Minnesota lawmakers attempting to honor Prince with Congressional Gold Medal
Washington — Minnesota's congressional delegation is making a bipartisan attempt to posthumously give a Congressional Gold Medal to pop music legend Prince.
U.S. Sen. Amy Klobuchar and U.S. Rep. Ilhan Omar unveiled their legislation Monday trying to award the superstar Minnesotan with the rare and distinguished honor.
"He was a musical genius," said Klobuchar, a Democrat. "But he was also a genius about protecting his own creative work, and that's something that's worth discussing forever."
Every Republican and Democratic member of Minnesota's congressional delegation has signed on in support of the measure, according to a release from Klobuchar's and Omar's offices. If it gains enough support, the medal for Prince would be "in recognition of his achievements and contributions to the culture of the United States," according to the legislation.
"Prince is a Minnesota icon," Omar, a Democrat, said in a statement. "I remember when I first came to America being captivated by Prince's music and impact on the culture. He showed that it was okay to be a short, Black kid from Minneapolis and still change the world. He not only changed the arc of music history; he put Minneapolis on the map. Places like First Avenue, Uptown are landmarks because of Prince."
Major figures who have been awarded the medal include civil rights activist Rosa Parks, baseball great Jackie Robinson and former Vice President and Minnesota U.S. Sen. Hubert Humphrey, according to the Congressional Research Service. Other recipients include actor John Wayne, musician Frank Sinatra and Peanuts comic strip creator Charles M. Schulz, a Twin Cities native.
Klobuchar said that Prince "so transcended state borders as well as national borders actually, and we haven't had that many musicians of color honored in the past."
Prince died in 2016 at the age of 57 from an accidental fentanyl overdose at his Chanhassen home and music studio, Paisley Park. Prince Rogers Nelson grew up in Minneapolis and focused on the city during his musical career, pioneering what's known as the Minneapolis Sound, which mixed elements of new wave, rock, pop and funk.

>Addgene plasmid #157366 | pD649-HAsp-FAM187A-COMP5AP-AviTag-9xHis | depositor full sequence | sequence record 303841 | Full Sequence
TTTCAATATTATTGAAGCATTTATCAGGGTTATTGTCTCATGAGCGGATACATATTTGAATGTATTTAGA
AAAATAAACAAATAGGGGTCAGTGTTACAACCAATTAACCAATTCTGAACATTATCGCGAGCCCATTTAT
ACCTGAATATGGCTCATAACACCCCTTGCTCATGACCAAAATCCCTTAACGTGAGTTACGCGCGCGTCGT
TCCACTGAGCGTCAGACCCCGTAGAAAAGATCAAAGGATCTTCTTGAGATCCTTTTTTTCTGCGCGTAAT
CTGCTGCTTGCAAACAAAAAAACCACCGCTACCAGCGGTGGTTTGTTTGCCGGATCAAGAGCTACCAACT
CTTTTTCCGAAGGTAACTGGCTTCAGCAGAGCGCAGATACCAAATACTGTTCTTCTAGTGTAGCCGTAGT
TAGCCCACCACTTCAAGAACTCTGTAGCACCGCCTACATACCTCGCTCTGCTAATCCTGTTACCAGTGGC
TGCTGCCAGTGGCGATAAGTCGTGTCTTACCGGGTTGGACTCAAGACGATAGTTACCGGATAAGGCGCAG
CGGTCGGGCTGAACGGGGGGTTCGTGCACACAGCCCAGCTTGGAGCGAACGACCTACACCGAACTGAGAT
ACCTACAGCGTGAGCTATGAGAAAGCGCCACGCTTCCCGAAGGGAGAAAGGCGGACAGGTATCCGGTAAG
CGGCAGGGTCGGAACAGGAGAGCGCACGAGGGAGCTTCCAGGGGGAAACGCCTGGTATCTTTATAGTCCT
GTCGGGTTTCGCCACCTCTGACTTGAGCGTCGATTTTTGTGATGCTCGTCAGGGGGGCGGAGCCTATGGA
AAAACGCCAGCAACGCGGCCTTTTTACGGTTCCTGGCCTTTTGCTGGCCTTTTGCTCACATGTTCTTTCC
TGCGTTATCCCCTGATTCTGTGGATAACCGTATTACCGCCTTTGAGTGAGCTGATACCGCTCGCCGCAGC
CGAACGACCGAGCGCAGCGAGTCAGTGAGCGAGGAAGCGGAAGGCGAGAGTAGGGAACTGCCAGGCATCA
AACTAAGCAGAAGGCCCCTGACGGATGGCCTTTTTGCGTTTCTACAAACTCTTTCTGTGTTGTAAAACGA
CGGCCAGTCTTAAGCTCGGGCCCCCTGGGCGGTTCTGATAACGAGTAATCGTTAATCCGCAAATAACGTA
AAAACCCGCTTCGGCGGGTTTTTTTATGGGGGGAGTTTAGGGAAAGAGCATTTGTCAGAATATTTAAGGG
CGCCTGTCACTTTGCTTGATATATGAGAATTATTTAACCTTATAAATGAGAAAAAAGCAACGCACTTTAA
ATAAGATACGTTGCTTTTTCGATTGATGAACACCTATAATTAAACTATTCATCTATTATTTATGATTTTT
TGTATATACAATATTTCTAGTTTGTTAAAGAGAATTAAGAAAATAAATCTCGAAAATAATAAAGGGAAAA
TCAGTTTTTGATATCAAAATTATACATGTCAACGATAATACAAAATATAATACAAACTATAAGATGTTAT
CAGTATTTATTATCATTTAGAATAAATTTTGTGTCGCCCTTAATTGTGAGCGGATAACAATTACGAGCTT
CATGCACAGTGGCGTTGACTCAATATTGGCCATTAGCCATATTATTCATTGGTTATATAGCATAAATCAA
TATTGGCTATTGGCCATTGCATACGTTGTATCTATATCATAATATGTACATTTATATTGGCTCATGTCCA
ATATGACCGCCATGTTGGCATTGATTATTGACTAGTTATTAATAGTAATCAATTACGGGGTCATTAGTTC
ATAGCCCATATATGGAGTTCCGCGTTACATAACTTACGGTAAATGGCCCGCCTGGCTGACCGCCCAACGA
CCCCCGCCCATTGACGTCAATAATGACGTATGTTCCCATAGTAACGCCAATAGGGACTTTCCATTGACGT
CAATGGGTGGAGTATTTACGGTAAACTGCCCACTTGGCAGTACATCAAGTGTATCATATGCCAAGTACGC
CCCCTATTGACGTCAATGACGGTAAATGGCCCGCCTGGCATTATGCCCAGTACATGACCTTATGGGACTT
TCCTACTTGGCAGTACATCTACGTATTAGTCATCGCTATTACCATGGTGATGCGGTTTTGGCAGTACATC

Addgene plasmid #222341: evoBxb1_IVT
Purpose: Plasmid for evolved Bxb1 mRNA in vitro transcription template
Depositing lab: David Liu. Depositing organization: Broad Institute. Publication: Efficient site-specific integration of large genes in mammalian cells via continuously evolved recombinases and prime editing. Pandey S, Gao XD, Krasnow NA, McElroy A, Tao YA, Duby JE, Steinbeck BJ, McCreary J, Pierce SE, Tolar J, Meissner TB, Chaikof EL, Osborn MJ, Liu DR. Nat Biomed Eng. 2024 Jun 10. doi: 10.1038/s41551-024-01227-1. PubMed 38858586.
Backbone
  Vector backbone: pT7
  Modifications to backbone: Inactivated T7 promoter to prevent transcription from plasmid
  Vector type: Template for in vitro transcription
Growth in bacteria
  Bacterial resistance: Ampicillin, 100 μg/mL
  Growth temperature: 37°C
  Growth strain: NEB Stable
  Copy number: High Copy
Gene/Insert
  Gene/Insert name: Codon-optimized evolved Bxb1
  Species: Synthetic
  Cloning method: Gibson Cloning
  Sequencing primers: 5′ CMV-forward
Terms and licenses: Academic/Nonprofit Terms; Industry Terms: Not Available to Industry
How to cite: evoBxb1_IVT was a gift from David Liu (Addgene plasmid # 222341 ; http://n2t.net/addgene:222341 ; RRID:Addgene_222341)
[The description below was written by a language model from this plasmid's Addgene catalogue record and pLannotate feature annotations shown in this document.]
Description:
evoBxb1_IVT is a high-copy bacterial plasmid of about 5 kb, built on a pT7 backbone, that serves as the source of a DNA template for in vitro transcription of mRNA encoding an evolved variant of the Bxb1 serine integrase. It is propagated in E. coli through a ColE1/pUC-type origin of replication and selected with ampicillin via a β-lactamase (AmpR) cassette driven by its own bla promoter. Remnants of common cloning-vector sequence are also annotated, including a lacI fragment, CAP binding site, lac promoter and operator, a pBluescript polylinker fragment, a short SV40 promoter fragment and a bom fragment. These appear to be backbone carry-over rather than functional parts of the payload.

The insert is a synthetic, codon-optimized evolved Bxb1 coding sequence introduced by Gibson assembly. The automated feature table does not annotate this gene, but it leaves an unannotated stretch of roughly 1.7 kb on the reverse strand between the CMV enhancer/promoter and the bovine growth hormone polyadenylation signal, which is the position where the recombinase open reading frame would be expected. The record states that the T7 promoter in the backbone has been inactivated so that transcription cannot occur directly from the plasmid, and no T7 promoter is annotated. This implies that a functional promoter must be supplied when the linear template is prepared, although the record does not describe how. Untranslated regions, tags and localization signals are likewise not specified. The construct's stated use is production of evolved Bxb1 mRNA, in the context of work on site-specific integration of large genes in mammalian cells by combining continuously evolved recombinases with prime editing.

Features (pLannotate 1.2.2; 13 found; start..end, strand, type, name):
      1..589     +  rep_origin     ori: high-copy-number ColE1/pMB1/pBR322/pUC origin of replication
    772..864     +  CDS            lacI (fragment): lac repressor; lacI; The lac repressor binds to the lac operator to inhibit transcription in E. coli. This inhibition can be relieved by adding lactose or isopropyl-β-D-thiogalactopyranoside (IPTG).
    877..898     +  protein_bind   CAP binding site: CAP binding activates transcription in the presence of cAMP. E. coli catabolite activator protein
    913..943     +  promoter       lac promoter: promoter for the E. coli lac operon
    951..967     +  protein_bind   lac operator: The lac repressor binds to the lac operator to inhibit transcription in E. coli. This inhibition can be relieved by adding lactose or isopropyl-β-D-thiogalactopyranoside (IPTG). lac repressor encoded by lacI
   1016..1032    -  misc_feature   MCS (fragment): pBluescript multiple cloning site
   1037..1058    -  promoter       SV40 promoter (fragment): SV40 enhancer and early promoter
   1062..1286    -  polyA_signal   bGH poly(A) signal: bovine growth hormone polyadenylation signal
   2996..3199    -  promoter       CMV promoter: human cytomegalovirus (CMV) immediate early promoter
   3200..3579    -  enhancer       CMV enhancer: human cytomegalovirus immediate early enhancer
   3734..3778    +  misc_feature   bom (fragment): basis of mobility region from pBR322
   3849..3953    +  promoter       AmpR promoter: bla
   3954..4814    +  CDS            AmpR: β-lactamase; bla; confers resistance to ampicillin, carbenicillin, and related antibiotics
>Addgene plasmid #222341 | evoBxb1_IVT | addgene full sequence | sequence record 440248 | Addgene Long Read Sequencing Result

His landmark albums included "1999," "Purple Rain" and "Sign O' the Times." He was inducted into the Rock & Roll Hall of Fame in 2004, unleashing a memorable guitar solo during a performance of "While My Guitar Gently Weeps" in tribute to George Harrison.
The gold medal legislation highlights Prince's achievements and also says that "widely regarded as one of the greatest musicians of his generation, Prince's innovative music incorporated elements of rock, R&B, funk, hip-hop, new wave, synth-pop, and jazz."
A verified Twitter account associated with Prince tweeted Monday that "the Prince Estate is encouraging all of Prince's American fans (and fams) to contact their local representatives and senators and encourage them to support this monumental commendation of Prince's talent, cultural impact, and historical legacy."
While Prince was beloved across the nation, his deep ties to Minnesota made his passing difficult for the state, and for the city of Minneapolis where he was born. First Avenue, the legendary nightclub Prince made famous in the 1980s, displays a gold star on the building with Prince's name.
The gold medal legislation details those ties, pointing to the fact that as "a lifelong Minnesota resident, Prince was a participant in, and supporter of, the local Minneapolis arts community, memorialized in songs like 'Uptown.' "
Gold medal efforts face a hurdle in the House and Senate to be co-sponsored by two-thirds of lawmakers for an award to come to pass, according to Klobuchar's release.
The gold medal push from Minnesota's congressional delegation does represent a moment of bipartisan unity between the state's Republican and Democratic members.
"People love Prince," Klobuchar said.